There are numerous obstacles retailers need to overcome before employing drones to deliver packages - and the UAV's lifespan is at the top of the list. However, Amazon seems to be headed in the right direction with an application that illustrates using'docking stations' for its autonomous carriers. The newly awarded patent that describes using tall structures such as lamp posts or churches that would allow the drones to recharge and continue on their route. Amazon's newly awarded patent that describes using tall structures such as lamp posts or churches that would allow the drones to recharge and continue on their route. The patent describes the use of the docking stations to make the drones fly longer routes, more accurately and provide the system with shelter during rough weather conditions.
A complex network of automated logistics would support this flying warehouse and drone delivery system. Sensors within would keep track of inventory in real-time, allowing shoppers on the ground to browse and make purchases. Drones, once loaded with packages, would glide to their destinations below, using power only for slight steering adjustments. After delivery, they'd flitter off to a ground station to recharge or be loaded onto shuttles bound for their home in the sky. The airship would float at high altitude--up to 45,000 feet above ground, according to the patent--but with the lighter-than-air interior of the airship doing most of the lifting, there is no mention of the power it would need to operate or stay afloat.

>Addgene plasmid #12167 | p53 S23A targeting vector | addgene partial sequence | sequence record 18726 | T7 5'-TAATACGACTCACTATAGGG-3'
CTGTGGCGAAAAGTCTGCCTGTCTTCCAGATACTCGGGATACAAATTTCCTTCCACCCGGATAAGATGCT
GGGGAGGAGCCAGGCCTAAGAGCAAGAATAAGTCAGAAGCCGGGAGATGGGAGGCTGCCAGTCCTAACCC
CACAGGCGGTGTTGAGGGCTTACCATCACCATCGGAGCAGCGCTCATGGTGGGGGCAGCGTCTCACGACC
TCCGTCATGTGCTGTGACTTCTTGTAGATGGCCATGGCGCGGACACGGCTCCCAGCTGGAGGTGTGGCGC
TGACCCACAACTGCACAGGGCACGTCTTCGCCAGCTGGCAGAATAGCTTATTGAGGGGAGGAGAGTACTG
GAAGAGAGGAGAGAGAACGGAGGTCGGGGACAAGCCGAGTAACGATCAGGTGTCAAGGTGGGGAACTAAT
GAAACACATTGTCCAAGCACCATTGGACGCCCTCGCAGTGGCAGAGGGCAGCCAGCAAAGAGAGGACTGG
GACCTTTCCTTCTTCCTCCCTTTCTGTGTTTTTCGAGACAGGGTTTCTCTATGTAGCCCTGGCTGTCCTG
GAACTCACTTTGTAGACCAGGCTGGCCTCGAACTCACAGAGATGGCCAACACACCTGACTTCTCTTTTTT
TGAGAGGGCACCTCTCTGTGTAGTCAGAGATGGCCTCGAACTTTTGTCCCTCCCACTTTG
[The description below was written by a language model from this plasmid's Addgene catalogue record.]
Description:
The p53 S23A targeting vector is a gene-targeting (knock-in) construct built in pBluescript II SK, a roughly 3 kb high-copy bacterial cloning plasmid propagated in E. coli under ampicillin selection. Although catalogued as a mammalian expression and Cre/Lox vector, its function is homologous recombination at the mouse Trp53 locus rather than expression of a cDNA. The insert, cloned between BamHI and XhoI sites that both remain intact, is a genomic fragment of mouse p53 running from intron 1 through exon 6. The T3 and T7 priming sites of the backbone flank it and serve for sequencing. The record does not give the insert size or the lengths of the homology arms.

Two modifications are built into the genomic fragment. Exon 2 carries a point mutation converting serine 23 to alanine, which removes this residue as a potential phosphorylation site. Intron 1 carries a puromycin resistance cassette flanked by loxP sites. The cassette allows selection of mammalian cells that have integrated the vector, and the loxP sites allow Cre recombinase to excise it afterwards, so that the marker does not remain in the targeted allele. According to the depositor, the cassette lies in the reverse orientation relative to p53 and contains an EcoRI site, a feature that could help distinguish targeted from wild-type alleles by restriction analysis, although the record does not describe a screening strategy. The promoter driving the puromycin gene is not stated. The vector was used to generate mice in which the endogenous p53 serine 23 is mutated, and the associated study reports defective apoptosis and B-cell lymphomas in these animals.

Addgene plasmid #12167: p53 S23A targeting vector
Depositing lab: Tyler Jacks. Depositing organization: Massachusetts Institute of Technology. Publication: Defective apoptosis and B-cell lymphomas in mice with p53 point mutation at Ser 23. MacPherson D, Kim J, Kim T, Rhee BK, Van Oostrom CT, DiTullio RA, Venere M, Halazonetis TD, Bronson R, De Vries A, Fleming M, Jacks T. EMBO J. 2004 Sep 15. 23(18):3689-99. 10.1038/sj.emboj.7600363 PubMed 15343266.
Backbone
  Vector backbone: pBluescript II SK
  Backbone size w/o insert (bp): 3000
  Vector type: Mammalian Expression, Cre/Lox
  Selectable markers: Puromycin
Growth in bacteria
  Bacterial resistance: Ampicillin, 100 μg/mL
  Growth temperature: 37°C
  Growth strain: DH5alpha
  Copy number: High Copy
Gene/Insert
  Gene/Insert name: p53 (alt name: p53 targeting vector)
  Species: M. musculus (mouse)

Claridge, founder of xCraft, is best known for being the first contestant on Shark Tank to receive money from all the Sharks – even Kevin O'Leary! Walking the floor of Xponential 2017, the annual convention of the Association for Unmanned Vehicle Systems Integration (AUVSI), Claridge remarked to me how the drone industry has grown up since his TV appearance. Claridge has gone from pitching cellphone cases that turn into drones (aka phonedrone) to solving mission critical problems. The age of fully autonomous flight is near and the drone industry is finally recovering from the hangover of overhyped Kickstarter videos (see Lily drone's $34 million fraud). During the three days of Xponential 2017, several far-reaching announcements were made between stalwarts of the tech industry and aviation startups.
An illustration from a patent filed by Amazon on July 21, 2016 for a multi-use drone docking station. SAN FRANCISCO -- A newly-granted patent gives a peek into Amazon's vision of how drones with its Prime Air service could deliver packages across large areas, and it looks a lot like the old Pony Express. The patent, filed July 12, is for a "Multi-use unmanned aerial vehicle docking station system." It paints a picture of flocks of unmanned aerial vehicles whizzing out of depots carrying packages bound for a broad geographical region. By the sound of it, instead of flying all the way to the customer's home the drones would instead wing their way towards the final destination but then stop at the nearest docking station along that path as they get low on charge.
Amazon's Prime Air delivery drones already have a glaring problem: how do you keep them charged and sheltered when dedicated facilities are likely to be few and far between? The company has an idea. It recently received a patent for a "UAV docking station" concept that would offer a temporary perch for drones in need. If a drone runs low on battery or needs to take shelter from an impending storm, it would only have to travel to a station on top of a street light, cell tower, church steeple or another high-up location. The drone could even drop off a package for another drone, turning a delivery into an aerial relay race.